In London, England, the Ring of Steel is a network of video surveillance cameras used to deter the IRA and other security threats. It is made up of 10,000 publicly funded cameras and 500,000 privately operated cameras, many of which are integrated with the public system.


February 22, 2010
By Vawn Himmelsbach


And the delivery of networked digital cameras is doubling every year. While the technology behind these cameras has become ubiquitous, the problem is it’s privacy invasive — and it’s only going to become more privacy invasive if we don’t do something about it, said Karl Martin, president of KMKP Engineering, at Privacy by Design: The Gold Standard, the 2nd annual conference put on by the Information and Privacy Commissioner of Ontario in Toronto recently.

This was the premise behind research conducted at the University of Toronto, which is now being developed into a commercial product. The proposed solution is fine-grain encryption technology, using secure visual object-based coding, which allows information to be accessible to the operators of the system, while protecting the privacy of Average Joe Citizen.

This addresses the fact that cameras are indiscriminate — they’re essentially dumb devices, and in many cases untrained personnel are hunting through the footage. “Often there are no well-defined policies of who has access to this footage,” says Martin. As a result, we’ve had problems with voyeurism — in China, for example, there have been cases of security personnel zooming in on people for no apparent reason.

This could potentially allow operators to track a person and even create an activity profile.

“It’s a great consumer marketing tool,” he says. “Think of loyalty cards — and you don’t even need their permission.”

The other problem is there’s no commercial tool on the market that can be added to a surveillance system without impeding physical security. Encrypting all video isn’t practical, he says, because security personnel need to access it and monitor it regularly.

Managers would then have to distribute keys to all authorized personnel. But this doesn’t protect against misuse of footage by authorized personnel.”¨”¨ Secure visual object-based coding treats video footage as a collection of objects rather than indiscriminate frames of data. This means private data objects — such as a person’s face — can be automatically encrypted. Object segmentation uses pattern recognition techniques to detect and track faces, bodies or other objects, and object-based coding compresses and stores these objects as separate entities.”¨”¨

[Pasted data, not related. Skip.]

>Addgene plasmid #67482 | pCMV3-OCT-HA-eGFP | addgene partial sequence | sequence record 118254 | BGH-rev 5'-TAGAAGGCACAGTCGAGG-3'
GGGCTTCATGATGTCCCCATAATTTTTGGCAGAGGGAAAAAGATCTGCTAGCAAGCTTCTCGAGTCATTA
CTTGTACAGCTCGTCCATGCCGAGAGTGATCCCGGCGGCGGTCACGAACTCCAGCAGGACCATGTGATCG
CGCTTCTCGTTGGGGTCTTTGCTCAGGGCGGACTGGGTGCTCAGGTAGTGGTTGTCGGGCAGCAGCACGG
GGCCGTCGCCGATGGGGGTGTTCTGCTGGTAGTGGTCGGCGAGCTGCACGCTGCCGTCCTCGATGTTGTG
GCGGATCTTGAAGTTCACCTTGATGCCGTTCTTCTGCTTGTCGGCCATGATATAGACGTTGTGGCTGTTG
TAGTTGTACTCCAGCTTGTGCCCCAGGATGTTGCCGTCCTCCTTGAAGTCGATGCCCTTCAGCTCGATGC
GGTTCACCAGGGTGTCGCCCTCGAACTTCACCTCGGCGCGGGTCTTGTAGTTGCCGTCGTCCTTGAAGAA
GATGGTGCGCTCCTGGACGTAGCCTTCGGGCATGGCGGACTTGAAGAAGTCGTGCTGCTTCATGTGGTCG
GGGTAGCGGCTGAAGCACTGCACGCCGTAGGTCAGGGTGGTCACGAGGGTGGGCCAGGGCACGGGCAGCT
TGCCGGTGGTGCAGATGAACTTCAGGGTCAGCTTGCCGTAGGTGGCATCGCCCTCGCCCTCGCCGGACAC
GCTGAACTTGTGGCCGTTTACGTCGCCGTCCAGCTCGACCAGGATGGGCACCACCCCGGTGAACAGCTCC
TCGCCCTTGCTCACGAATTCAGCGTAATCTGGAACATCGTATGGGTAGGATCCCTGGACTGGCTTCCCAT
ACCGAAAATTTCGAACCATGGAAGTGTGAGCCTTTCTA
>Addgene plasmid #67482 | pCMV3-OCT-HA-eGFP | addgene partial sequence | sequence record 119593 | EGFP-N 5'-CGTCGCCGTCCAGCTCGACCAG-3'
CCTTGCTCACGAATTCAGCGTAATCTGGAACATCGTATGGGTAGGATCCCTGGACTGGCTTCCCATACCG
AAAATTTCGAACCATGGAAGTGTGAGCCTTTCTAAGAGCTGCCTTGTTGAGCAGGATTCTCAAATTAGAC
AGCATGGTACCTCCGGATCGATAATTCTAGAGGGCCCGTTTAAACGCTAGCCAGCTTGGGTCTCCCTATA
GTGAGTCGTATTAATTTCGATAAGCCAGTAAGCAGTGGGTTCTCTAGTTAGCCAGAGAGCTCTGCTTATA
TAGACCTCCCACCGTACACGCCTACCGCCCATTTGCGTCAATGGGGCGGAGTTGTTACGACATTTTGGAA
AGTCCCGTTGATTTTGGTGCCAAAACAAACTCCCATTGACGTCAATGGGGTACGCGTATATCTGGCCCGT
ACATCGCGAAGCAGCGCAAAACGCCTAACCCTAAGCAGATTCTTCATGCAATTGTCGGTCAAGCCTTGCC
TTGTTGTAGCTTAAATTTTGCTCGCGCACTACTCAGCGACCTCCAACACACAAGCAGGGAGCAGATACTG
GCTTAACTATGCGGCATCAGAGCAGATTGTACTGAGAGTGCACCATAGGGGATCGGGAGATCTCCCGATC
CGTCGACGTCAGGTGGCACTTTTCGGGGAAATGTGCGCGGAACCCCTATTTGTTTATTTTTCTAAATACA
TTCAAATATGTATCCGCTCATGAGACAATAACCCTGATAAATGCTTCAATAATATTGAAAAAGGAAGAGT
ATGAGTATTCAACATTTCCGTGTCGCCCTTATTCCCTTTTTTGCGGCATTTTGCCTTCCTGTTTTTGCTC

“It protects what we need to protect, and leaves what doesn’t need to be protected,” says Martin.

Operators see the background and bodies, but can’t identify them. If an incident occurs, they can get a key to decrypt and access private data, such as an individual’s face. “It gives you fine-grain control to discriminate between private and public information, and normal operation is not hindered,” he says.

“This is different from privacy masking because the data is still available — you just need the key.”

And that, he says, is what’s been missing in the video surveillance world — the ability to mandate privacy controls. The goal, ultimately, is to have this technology embedded directly into cameras, so it would operate on default (and operators wouldn’t have to activate it).

But this would depend on cost. Building capabilities into the endpoint will only serve to drive up the cost of those endpoints, which would be a hindrance to adoption, said James Quin, senior research analyst with Info-Tech Research Group.

“Realistically, he said, the concerns with IP video surveillance are no different than the concerns with non-IP video surveillance. They’re both surveillance technologies, the only difference being the communications infrastructure used to replay the surveillance data and the storage infrastructure used to record it.”